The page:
Thursday, February 03, 2005

My dilemma, part one

The word "dilemma" looks like it's spelled wrong. The spell checker says this is right, but I'm not so sure.

Anyway. This is long, so read at your own risk.

I'm having a problem in my classroom, and it's been eating away at me all week. I have 24 kids in my class. 21 Hispanic, 1 Caucasian, 1 Asian (Vietnamese), and 1 African American. Lately, the African American girl has been complaining that the other kids “bother” her. (She’s usually never more specific than that.) It wasn’t a problem before Christmas, but since we’ve been back in school, it’s become a major issue. I’ve had to move her seat in the classroom 6 times since the beginning of January (in the lunch room, I’ve had to move her twice) - and not because she gets in trouble. It’s because she says the people sitting near her bother her. I know my kids, so I’ve been very careful to put her near students that are not behavior problems. I find it hard to believe that everyone is bothering her, especially since I’ve never actually witnessed it. Not only that, but none of the other kids have tattled about someone bothering her (and these kids LOVE to tattle).

When I spoke to her mother last week, she told me that her daughter has been having problems with 2 girls in particular since Pre-K. Her mother went on to tell me that these 2 girls have been calling her daughter names, telling other kids not to play with her, and basically just harassing her. She said the girls say her daughter “smells like rotten eggs,” “looks like a monkey,” and is “dirty.” According to the mother, one of the girls even said that she doesn’t play with black dolls because “they’re ugly.” Her daughter has never told me any of this at all, and I have never personally heard or seen any of it happen. The mother insists that this is a race issue. Furthermore, she thinks that her daughter has no friends because those 2 girls have told all the other kids in my class not to be friends with her.

Over the past 2 weeks, this girl has become a major behavior problem - not just in my room, but also at lunch and in the after-school program. Things like telling people to shut up, stealing, throwing books in the library, throwing pizza on another girl at lunch, lying, and being defiant. It’s extremely uncharacteristic. Her mother says that her daughter’s behavior is a result of her constantly getting picked on in school.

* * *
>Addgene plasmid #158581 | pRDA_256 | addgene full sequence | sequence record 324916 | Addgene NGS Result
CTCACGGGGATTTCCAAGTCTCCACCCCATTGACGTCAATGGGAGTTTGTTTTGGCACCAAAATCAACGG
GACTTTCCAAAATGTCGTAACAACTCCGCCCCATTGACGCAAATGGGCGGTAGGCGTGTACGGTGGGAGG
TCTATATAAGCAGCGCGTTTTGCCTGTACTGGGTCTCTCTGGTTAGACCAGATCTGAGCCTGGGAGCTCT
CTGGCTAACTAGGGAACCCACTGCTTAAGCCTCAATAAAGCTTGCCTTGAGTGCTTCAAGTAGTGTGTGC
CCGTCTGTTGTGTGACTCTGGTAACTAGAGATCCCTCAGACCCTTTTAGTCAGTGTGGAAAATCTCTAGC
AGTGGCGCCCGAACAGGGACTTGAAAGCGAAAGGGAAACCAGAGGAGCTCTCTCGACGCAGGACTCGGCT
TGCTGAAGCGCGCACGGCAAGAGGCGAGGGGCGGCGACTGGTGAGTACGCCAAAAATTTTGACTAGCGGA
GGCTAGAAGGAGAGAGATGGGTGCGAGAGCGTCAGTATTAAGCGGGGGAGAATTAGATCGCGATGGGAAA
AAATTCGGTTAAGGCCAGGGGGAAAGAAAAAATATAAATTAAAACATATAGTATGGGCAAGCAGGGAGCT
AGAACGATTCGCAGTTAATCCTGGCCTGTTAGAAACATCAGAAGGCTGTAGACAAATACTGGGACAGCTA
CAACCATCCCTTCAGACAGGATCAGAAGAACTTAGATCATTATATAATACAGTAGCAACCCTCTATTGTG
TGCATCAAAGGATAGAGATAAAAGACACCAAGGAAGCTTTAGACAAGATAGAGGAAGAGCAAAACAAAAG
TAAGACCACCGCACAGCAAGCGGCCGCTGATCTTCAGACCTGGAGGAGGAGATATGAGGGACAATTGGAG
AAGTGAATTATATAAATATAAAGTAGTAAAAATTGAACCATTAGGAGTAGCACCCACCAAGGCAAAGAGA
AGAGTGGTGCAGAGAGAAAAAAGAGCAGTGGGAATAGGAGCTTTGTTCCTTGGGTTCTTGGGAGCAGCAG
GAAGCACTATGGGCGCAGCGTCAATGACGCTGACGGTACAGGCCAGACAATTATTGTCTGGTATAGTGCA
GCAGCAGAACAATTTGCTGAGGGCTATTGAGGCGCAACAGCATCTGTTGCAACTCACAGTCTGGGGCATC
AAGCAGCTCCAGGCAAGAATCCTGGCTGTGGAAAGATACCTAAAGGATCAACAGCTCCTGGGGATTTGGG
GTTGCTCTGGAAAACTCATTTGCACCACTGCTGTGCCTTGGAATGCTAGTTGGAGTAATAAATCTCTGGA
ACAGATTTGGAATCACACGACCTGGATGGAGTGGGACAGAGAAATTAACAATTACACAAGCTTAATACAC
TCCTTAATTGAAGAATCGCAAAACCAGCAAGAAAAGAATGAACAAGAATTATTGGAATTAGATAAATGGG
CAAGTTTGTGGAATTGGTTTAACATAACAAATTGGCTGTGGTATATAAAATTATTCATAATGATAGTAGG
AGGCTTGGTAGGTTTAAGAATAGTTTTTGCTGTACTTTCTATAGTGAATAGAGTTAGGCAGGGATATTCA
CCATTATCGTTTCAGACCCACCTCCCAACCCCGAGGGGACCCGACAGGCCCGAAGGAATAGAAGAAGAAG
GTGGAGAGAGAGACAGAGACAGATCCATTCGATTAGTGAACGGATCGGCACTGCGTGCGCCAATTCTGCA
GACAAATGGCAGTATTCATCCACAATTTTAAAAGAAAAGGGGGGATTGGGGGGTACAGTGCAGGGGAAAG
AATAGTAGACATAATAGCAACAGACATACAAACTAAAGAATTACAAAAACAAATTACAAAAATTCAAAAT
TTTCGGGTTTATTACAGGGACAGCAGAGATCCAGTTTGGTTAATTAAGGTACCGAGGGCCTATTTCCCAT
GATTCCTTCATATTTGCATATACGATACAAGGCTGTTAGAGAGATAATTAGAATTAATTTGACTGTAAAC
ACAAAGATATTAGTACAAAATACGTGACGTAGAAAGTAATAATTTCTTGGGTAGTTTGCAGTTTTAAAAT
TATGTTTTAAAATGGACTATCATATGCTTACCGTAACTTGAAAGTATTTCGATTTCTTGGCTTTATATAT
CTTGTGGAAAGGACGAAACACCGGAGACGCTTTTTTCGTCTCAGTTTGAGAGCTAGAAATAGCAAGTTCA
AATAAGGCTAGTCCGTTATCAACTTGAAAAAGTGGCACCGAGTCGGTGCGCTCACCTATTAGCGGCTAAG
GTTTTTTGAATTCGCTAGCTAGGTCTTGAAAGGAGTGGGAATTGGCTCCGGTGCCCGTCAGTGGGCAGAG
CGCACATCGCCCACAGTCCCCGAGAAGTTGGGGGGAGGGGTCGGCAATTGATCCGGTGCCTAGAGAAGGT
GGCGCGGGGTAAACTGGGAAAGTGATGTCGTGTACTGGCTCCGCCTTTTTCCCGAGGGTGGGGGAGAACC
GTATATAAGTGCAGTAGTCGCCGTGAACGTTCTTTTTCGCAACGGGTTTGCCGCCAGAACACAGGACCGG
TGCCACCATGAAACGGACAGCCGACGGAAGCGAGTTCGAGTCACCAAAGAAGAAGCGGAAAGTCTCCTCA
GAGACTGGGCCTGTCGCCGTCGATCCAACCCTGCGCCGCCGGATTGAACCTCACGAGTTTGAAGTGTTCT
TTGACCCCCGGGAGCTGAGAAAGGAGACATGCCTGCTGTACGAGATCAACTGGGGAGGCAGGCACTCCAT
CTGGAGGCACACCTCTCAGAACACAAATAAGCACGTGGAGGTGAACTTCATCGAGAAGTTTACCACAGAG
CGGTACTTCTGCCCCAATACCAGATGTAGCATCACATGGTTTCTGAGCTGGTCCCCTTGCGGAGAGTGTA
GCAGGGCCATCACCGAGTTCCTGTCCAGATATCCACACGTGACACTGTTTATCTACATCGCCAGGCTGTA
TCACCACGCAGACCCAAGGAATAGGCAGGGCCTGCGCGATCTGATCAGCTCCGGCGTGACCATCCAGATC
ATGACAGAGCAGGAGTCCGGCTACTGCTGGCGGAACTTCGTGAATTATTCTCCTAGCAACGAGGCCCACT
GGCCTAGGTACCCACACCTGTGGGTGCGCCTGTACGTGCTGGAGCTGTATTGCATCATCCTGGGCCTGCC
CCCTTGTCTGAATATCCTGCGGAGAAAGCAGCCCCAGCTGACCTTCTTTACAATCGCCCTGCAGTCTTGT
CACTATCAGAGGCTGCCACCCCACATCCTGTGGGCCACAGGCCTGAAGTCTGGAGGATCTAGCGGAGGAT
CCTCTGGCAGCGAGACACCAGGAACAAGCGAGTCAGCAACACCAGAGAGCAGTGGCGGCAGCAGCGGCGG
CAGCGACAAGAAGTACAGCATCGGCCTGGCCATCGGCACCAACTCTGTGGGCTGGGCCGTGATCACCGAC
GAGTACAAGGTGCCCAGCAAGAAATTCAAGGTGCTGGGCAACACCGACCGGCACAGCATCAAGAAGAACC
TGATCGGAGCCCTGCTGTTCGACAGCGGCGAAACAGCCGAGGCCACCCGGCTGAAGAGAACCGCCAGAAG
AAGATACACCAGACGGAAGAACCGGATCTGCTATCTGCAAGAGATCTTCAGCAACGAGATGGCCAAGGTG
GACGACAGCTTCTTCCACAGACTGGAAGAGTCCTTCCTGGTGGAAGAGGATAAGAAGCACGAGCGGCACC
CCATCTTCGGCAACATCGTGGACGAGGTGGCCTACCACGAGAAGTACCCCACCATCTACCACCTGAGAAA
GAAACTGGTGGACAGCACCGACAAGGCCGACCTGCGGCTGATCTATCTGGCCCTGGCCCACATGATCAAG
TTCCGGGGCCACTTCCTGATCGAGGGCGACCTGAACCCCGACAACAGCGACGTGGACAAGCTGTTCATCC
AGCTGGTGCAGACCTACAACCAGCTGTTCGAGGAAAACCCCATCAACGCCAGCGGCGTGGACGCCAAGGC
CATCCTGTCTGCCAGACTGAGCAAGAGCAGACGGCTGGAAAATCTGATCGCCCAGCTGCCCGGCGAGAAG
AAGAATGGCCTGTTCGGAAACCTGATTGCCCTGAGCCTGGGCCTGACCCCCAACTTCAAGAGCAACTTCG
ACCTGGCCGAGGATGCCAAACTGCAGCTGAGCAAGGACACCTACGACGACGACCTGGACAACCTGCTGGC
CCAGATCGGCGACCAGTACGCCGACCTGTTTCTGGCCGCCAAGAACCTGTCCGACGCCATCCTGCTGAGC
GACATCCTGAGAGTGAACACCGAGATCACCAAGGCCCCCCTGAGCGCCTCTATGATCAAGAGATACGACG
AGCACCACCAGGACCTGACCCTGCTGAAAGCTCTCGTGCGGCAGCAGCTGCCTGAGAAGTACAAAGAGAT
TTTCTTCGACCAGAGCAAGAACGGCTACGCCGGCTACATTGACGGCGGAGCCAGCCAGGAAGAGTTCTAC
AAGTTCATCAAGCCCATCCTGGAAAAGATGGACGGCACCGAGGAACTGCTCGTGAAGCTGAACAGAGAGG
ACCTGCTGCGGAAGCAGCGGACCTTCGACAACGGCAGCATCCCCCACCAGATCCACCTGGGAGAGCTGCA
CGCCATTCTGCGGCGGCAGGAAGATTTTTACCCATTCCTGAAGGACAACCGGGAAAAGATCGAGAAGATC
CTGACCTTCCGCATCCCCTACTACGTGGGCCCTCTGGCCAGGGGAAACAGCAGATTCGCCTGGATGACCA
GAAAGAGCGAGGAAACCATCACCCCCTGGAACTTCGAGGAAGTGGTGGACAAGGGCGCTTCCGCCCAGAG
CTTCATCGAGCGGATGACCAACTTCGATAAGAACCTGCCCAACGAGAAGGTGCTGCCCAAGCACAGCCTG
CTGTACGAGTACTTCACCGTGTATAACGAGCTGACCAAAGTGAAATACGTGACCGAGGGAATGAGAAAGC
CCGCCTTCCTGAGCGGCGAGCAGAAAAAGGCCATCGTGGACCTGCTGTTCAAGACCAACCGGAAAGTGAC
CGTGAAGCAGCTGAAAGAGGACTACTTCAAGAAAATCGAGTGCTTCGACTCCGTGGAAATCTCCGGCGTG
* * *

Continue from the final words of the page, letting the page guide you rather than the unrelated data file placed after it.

After the behavior problems started, I talked to our parent-involvement counselor. She spoke with the mother at length, and came to me to discuss their conversation. The counselor told me that the mother is concerned that our school community is not very accepting of the African American culture. The mother is a social worker, an educated, well-spoken woman. I like her a lot. But I can’t help but wonder if she’s making this into a bigger issue than it needs to be. The mother is not in my classroom all day – I am. So how does she presume to know more about my students than I do? And while I agree that the 2 girls in question are indeed trouble-makers, I don’t think they wield as much power over my other students that the mother gives them credit for.

I think my main problem is that this is a race issue. It’s made me question myself and my teaching ethic. Am I being racist? Do I treat this girl differently and not even realize it? And what about the Pre-K and K teacher, who had this class before me? And the principal, and the lunchmothers, and the after-school teachers? Are we being insensitive, or is the mother being over-sensitive? And if all of students are allegedly harassing this girl because she’s different, then why aren’t they picking on the Asian girl? Or the Caucasian girl?

I have a lot of unanswered questions. And I have a bad feeling about tomorrow’s meeting. I have a laundry list of behaviors that I need to discuss with the mother, and I already know that she blames it all on racial tension. I just think the meeting is going to be unproductive and frustrating for everyone involved.

1 comment:

Sara said...

Dree-As teachers, we cannot read the minds of the students. We cannot justify or wholly understand their motives, especially when they are so young and cannot fully verbalize their own motives. We can illustrate to parents what we observe. If you are observing problem behavior from this student, be honest and tell the mother these behaviors you have observed.
It does sound like the two girls are affecting the little girl. She is acting out. Have these girls been spoken to about their hurtful words? These are just the types of teacher issues that show that you are a reflective teacher. If you weren't you wouldn't care about the little girl, the mother's concerns, and your role in it. I would start with your classroom rather than the school community because you can control the environment in your classroom. I would directly instruct on the topic of diversity and acceptance and how words hurt. I hope your meeting went well.